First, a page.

Testers: Put on Your End-User Hat


The more you know about the end-user, the more effective you will be as a tester. Here are some tips for adding value by thinking like your customer.

One of the biggest criticisms about testers and QA organizations is that they do not understand the business or the end-user. If you believe this to be true, it sends a clear message about not having a value-adding testing team of professionals. The more you know about the ultimate customer or end-user, the more you will become an effective, risked-based tester.

When I led QA teams in the past, I made "knowing your customer" a major performance criteria for my staff. To ensure this, I arranged field trips with business development to customer sites and had the testing team view how and why the end-users actually used the system or application. Upon returning from these field trips, the QA team started to modify how it approached end-to-end and user acceptance tests. It was so beneficial that the number of critical end-user defects dropped by more than 20 percent in a very short period of time.

This result inspired me to continue my learning. I took the product management certification course from Pragmatic Marketing and was certified in pragmatic product management in December 2009. From the course, I learned how understanding the following questions will increase the effectiveness of tests and testing teams (note: It is your responsibility to ensure you are adding value to the delivery of the product):

  • What problem or problems will this upgrade, enhancement, or new feature solve? This is the value proposition.
  • For whom do we solve that problem? This is the target market.
  • How will we measure success? This is the business result. What metrics will be needed to validate success has been attained?
  • What alternatives are out there? What is the competition doing? Is it a "blue ocean industry” or a "red ocean industry”?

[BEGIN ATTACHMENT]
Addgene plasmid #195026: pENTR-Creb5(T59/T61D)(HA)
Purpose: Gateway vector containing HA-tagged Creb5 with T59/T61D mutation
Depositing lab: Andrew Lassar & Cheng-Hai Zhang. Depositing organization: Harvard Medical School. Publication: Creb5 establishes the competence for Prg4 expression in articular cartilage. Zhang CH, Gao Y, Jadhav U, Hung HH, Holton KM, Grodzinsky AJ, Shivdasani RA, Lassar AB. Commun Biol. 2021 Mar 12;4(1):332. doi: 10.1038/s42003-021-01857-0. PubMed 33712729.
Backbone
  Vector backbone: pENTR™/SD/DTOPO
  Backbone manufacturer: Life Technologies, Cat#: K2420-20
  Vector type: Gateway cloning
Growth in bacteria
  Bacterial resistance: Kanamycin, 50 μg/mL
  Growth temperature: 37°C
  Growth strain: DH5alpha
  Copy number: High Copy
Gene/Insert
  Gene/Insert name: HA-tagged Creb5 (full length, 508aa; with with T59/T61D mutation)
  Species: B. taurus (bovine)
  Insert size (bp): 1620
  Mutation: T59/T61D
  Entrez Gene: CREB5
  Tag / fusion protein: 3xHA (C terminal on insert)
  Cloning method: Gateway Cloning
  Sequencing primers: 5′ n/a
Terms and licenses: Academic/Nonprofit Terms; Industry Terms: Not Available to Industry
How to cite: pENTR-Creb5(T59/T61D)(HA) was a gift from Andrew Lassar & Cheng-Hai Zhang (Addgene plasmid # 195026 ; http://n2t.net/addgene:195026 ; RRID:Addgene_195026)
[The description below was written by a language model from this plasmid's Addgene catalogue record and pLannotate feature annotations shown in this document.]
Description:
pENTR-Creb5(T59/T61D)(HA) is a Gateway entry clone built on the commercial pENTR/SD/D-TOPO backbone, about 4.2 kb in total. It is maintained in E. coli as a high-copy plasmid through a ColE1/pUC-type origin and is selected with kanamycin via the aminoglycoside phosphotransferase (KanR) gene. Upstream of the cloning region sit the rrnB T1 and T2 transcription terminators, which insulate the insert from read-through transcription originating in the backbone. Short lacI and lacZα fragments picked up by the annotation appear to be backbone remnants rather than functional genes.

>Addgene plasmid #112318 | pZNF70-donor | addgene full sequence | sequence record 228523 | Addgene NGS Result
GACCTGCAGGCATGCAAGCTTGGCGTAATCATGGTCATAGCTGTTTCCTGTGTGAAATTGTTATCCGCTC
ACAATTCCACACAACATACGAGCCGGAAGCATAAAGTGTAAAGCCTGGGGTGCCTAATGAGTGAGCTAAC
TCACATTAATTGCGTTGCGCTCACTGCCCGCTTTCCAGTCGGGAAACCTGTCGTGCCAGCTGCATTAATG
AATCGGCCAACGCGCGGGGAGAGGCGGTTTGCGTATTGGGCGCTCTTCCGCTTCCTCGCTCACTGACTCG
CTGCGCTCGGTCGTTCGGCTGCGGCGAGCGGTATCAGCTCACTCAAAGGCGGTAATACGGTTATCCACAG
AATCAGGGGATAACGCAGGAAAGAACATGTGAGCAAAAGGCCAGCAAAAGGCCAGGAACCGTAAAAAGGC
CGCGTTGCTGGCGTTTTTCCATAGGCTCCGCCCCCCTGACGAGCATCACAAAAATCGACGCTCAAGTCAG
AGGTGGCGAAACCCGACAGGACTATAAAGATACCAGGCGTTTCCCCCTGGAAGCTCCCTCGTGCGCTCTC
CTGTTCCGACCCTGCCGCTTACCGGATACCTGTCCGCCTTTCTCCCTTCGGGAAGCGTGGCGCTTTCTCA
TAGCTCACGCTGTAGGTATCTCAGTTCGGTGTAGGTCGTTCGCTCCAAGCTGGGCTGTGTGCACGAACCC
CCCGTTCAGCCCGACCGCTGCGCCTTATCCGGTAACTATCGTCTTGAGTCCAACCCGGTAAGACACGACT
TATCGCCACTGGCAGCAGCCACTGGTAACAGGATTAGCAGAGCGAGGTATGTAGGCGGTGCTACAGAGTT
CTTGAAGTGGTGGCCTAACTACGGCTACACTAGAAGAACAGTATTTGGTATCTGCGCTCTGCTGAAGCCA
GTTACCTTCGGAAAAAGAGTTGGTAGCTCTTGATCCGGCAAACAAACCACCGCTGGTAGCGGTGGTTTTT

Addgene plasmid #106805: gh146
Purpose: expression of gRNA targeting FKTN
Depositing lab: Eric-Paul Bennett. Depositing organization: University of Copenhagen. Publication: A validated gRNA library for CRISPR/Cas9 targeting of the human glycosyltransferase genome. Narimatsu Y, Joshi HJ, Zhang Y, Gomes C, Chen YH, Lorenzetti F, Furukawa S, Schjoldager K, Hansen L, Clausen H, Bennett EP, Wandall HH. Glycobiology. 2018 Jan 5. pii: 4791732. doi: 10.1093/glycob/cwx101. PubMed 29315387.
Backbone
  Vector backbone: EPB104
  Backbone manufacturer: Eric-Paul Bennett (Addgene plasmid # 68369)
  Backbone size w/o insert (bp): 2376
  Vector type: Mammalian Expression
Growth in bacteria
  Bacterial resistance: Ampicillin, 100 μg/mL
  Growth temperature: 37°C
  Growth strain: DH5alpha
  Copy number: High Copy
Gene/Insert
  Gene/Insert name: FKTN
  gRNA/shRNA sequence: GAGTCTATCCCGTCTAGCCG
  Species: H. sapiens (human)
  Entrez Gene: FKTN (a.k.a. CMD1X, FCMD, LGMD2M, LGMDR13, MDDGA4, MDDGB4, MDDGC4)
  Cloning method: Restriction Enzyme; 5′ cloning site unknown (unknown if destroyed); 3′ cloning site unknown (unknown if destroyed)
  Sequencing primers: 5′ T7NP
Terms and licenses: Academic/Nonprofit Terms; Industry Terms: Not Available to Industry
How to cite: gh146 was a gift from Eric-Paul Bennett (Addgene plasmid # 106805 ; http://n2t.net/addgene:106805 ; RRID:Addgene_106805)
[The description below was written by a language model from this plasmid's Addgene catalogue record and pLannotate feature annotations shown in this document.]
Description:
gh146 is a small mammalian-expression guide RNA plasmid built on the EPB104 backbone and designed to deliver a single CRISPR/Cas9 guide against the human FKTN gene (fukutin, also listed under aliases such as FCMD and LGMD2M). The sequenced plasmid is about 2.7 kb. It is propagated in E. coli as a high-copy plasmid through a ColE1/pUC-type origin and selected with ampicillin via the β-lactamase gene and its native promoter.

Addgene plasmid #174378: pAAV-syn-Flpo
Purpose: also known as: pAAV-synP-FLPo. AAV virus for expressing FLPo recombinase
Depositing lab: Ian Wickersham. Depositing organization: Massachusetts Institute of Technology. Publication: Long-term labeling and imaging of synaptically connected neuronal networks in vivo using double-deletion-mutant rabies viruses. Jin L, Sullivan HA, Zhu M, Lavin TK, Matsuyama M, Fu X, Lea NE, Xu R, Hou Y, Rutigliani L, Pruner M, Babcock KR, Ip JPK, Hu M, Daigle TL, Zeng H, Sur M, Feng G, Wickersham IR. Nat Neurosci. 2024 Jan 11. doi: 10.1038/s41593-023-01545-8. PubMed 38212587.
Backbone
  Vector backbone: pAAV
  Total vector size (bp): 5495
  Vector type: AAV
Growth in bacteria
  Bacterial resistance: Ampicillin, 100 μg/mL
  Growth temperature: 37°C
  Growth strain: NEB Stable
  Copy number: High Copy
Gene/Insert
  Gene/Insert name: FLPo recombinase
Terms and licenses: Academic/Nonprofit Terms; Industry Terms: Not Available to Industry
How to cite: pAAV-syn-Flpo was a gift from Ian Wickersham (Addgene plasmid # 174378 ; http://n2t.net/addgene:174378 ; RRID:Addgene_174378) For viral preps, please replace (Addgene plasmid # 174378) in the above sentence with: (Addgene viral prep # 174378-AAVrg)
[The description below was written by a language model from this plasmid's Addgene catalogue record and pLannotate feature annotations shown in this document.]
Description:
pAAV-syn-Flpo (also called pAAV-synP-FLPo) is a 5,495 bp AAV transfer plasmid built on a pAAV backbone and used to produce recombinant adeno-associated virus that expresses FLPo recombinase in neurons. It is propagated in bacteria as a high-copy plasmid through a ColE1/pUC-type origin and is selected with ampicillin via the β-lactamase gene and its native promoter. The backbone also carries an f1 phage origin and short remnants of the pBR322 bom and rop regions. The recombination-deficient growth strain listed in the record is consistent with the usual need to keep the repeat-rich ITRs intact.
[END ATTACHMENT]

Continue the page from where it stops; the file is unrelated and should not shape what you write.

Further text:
• Why are we best suited to pursue this? What is our differentiator?
  • Why now, and when does it need to be delivered? This is the market window or window of opportunity.
  • How will we deploy this? What will be our deployment strategy?
  • What is the preliminary estimated cost and benefit? Will there be a return on investment, customer satisfaction increase, or cost avoidance?

If you understand these high-level questions, you will ensure a higher level of end-user quality by designing and executing tests from an end-user’s perspective. Defining, quantifying, and weighing the many quality dimensions as perceived by your end-users, you will be able to approach testing in a very efficient and effective manner. Knowing what the user wants and needs to do with the system will enable a proactive mindset regarding requirements and feature reviews, acceptable behaviors, operational inconsistencies, interactions, and interoperability.

I have found the user manual to be a great source of knowledge for a test team. Granted, a newly developed application is devoid of a manual, as the manual gets developed along with the application. But, during my independent consulting years, I relied heavily on these manuals to gain an operational business perspective. Be careful, though, as they can be dated and may become stale depending upon how much the end-user relies upon them.

This perspective naturally leads to an understanding of where the potential risks are to the business:

  • What are the most common and critical areas of the functionality from the user’s point of view?
  • How accepting should the system be to incorrect input?
  • Is the description complete enough to proceed to design, implement, and test the requirement processes?
  • What is an acceptable response time for the users? Are there stated performance requirements?
  • Which problems and risks may be associated with these requirements?
  • Are there limitations in the software or hardware?
  • Which omissions are assumed directly or indirectly?